Lawyers, Religion and Hypocrisy

When I lived in Houston my wife and I were active members of Palmer Episcopal Church, near Rice University. When we moved to Kerrville in 2002, we joined the local Episcopal church. When you live in a small town, it's hard to get that warm and fuzzy feeling in a church when you see its members acting pious on Sunday, but know how they lie, cheat and steal the other six days of the week.
We tried First Methodist Church, and had the same dilemma, maybe worse, because it has so many lawyers, a few who will do whatever it takes to win.
There's no way I could ever be Catholic, knowing about the perverts and pedophiles that the Vatican protects. One of my favorite t.v. shows is The Borgias, which shows how the Catholic Church was effectively started as a Mafia family.
I was raised as a Southern Baptist, but it's too far to the right for my tastes.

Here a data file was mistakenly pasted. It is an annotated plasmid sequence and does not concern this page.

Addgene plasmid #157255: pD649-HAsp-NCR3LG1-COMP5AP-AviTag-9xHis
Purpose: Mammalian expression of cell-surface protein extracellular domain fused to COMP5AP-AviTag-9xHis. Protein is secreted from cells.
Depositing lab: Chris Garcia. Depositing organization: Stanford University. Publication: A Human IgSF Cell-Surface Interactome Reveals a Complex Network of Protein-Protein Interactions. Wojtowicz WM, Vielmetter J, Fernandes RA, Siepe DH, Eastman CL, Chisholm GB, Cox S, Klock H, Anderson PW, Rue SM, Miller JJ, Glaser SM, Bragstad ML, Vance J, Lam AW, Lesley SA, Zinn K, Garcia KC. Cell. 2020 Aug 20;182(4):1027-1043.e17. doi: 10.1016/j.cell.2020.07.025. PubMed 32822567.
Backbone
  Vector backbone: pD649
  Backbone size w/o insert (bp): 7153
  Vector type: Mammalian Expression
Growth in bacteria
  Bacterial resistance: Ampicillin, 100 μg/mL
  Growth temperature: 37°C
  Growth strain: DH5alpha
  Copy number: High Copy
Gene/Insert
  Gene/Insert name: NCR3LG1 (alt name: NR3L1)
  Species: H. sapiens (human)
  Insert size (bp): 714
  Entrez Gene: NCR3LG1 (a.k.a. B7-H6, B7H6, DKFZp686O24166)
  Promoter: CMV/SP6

So, we are no longer members of any church.

The mainline churches are killing themselves trying to be contemporary. What started me thinking about this was an article in today's Austin American Statesman:
Austin church will offer Episcopal same-sex blessing

The Episcopalian Church has turned into a farce. I wish I had the talent to write a Mark Twain style satire about it.

Christianity Today

At their peak, Episcopalians in the United States numbered 3.6 million members, which was in 1966. Along with other mainline Protestant denominations, the church declined from the 1960s to the present.

Many exited the denomination following the 2003 consecration of openly gay bishop the Rt. Rev. V. Gene Robinson and later the decision in 2009 by The Episcopal Church’s highest legislative body to open the ordination process to all baptized members, which many saw as giving the green light to practicing homosexuals.
Although at one time a large and influential religious denomination in North America, a fact sheet published by The Episcopal Church shows that its membership has dipped below two million members.

The survey of membership trends noted that in 2006 there were over 2.1 million “Active Baptized Members” in the church. By 2010, however, the number decreased to less than 1.96 million.